Immigration Policy Changes

This past year has seen many significant changes rolled out by the Trump administration, which have had an overwhelming effect on the way our immigration system functions. A lot has happened in just one year. Here are some of the sweeping policy changes of 2019.

Government Shutdown

The year began with political differences between the Republican and Democratic parties on the issue of government funding to build a border wall along the U.S. – Mexico border. Americans experienced the longest government shutdown in history. The shutdown caused substantial backlogs and postponements for non-detained persons expecting to attend hearings in immigration court.

 H1B Visa Program Changes

The change reverses the order by which U.S. Citizenship and Immigration Services (USCIS) selects H-1B petitions under the H-1B regular cap and the advanced degree exemption, and it introduces an electronic registration requirement for petitioners seeking to file H-1B cap-subject petitions. 

H-4 Employment Authorization Rescission

The Department of Homeland Security published a notice seeking to rescind employment authorization for certain H-4 dependent spouses of H-1B workers seeking permanent residence. As it stands, the implementation of the rule has been delayed until Spring 2020.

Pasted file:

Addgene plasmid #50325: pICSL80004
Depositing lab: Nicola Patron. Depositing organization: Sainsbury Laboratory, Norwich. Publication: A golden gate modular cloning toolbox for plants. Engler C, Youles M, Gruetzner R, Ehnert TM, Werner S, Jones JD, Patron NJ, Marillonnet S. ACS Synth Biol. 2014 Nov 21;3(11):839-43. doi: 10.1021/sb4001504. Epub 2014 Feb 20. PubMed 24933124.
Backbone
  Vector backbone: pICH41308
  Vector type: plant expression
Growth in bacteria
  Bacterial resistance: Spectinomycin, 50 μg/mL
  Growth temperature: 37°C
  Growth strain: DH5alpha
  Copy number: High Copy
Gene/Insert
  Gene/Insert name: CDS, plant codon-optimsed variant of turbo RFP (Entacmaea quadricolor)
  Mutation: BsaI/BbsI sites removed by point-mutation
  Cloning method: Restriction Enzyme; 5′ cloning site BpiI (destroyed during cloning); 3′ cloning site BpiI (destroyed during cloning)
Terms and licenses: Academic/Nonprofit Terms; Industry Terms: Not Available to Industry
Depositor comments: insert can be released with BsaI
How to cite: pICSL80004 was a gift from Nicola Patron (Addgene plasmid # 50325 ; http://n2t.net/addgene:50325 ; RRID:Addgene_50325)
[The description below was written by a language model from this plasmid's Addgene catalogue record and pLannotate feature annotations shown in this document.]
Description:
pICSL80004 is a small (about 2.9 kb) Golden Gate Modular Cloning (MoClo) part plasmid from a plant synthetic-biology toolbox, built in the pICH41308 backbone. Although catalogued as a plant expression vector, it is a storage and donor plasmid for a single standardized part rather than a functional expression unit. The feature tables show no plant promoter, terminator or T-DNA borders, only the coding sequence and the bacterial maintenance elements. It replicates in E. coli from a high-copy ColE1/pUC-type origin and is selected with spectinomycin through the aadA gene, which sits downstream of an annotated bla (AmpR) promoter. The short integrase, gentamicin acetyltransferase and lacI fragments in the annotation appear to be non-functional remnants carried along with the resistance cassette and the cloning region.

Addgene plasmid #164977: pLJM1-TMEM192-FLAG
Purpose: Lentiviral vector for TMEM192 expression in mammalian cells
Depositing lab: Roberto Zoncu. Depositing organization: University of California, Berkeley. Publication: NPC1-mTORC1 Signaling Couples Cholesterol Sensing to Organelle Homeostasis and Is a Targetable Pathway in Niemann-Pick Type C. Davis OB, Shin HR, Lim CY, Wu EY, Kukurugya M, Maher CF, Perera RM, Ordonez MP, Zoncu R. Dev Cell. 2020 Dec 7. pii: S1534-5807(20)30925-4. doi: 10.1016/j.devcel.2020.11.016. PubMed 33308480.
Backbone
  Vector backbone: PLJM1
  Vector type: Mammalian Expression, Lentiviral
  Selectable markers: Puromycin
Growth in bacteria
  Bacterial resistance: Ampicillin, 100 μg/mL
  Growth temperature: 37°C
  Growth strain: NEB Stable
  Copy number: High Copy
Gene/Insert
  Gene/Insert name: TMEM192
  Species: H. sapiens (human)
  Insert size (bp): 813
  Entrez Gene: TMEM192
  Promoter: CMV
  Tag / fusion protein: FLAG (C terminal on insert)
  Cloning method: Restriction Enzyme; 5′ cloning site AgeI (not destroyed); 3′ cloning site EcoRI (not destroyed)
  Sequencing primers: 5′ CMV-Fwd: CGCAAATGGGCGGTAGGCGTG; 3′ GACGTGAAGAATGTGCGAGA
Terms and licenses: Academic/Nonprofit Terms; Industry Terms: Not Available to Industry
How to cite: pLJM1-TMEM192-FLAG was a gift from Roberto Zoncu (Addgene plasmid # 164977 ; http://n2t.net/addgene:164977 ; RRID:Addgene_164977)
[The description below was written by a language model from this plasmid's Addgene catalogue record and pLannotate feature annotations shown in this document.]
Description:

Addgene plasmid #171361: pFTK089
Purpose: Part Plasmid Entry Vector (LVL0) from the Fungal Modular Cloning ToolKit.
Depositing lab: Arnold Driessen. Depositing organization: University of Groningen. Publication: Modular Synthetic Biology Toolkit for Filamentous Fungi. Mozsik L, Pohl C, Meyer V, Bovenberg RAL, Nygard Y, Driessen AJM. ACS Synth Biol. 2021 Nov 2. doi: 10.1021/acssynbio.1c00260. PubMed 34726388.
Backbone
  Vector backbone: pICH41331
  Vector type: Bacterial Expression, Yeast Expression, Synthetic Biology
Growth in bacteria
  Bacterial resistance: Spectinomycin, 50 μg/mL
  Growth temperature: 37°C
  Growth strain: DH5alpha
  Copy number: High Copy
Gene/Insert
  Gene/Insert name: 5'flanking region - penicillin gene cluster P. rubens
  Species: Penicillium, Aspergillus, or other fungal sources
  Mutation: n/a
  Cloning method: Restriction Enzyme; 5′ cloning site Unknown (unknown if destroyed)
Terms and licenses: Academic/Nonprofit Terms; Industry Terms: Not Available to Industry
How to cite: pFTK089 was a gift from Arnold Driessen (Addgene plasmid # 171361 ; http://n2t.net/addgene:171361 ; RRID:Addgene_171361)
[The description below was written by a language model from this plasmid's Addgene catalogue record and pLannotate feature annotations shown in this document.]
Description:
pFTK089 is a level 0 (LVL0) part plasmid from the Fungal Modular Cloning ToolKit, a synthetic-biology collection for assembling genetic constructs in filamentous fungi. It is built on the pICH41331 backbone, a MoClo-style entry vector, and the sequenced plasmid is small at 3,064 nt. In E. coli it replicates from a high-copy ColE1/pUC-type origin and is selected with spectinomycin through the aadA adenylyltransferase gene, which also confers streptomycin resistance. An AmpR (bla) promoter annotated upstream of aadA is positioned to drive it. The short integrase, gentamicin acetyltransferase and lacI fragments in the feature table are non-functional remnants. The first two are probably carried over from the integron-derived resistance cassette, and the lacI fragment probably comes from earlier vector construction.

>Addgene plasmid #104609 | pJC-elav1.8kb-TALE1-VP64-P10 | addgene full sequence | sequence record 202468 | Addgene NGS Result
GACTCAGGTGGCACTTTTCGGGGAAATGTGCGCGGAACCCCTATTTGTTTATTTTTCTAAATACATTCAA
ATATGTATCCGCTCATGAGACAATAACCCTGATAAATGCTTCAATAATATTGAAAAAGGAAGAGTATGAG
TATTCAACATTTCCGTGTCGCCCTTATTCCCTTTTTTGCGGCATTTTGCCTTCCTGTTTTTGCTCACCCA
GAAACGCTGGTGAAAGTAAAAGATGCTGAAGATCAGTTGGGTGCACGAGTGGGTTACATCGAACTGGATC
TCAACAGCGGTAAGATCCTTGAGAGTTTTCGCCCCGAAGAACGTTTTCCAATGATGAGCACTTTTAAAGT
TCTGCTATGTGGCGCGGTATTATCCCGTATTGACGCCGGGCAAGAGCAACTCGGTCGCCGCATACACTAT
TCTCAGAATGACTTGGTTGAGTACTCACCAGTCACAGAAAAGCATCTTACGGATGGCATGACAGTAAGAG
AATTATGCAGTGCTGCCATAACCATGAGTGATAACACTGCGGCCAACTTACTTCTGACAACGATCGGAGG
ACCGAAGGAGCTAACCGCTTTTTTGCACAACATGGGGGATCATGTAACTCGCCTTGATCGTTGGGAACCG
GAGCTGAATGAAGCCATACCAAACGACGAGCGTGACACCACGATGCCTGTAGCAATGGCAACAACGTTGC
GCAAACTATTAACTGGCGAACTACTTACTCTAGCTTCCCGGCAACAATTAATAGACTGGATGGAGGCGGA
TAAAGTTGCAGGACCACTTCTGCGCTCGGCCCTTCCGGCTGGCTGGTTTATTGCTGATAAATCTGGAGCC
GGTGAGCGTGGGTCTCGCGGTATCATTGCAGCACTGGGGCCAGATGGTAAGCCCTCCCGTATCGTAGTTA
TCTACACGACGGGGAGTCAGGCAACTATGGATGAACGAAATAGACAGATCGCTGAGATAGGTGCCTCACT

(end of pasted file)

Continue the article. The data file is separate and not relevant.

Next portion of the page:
Presidential Memorandum to Reduce Visa Overstays

The Trump administration issued a memorandum to eliminate nonimmigrant overstays for nationals of “countries of interest.” The President directed DHS to suspend, limit, target suspension of visa issuance, or limit the duration of admission to individuals from Afghanistan, Angola, Bhutan, Burundi, Cabo Verde, Chad, Conga, Djibouti, Eritrea, Georgia, Liberia, Mauritania, Nigeria, Palau, Somalia, Sudan, Syria and Yemen.

Interim Rule Limiting Asylum Eligibility

The Trump Administration targeted the asylum population once again by placing additional restrictions on the asylum process and limiting the eligibility of individuals applying for asylum.

Public Charge

The most incendiary policy change of the year could make migrants ineligible to obtain permanent residence and/or an immigrant visa. The new rule would enable officials to deny green cards to migrants if they believe the recipients have or will receive public benefits like food stamps, Medicaid, or housing vouchers. However, before the rule was to go into effect, three federal judges blocked it nationwide pending lawsuits. Consequently, the public charge rule may not be enforced until a final determination is reached in these lawsuits.

Policy Terminating Automatic Citizenship of Certain Children of US Service Members Stationed Overseas

USCIS issued a policy affecting some children of U.S. service members and government employees stationed overseas. Under the new policy, certain children of U.S. government employees and U.S. armed forces members, employed or stationed outside the U.S., would not be entitled to automatic citizenship.

The Trump administration continues to make changes to immigration policies, both small and drastic. The efforts made in just one year have transformed the immigration system, and will contiune to reshape it in the new year.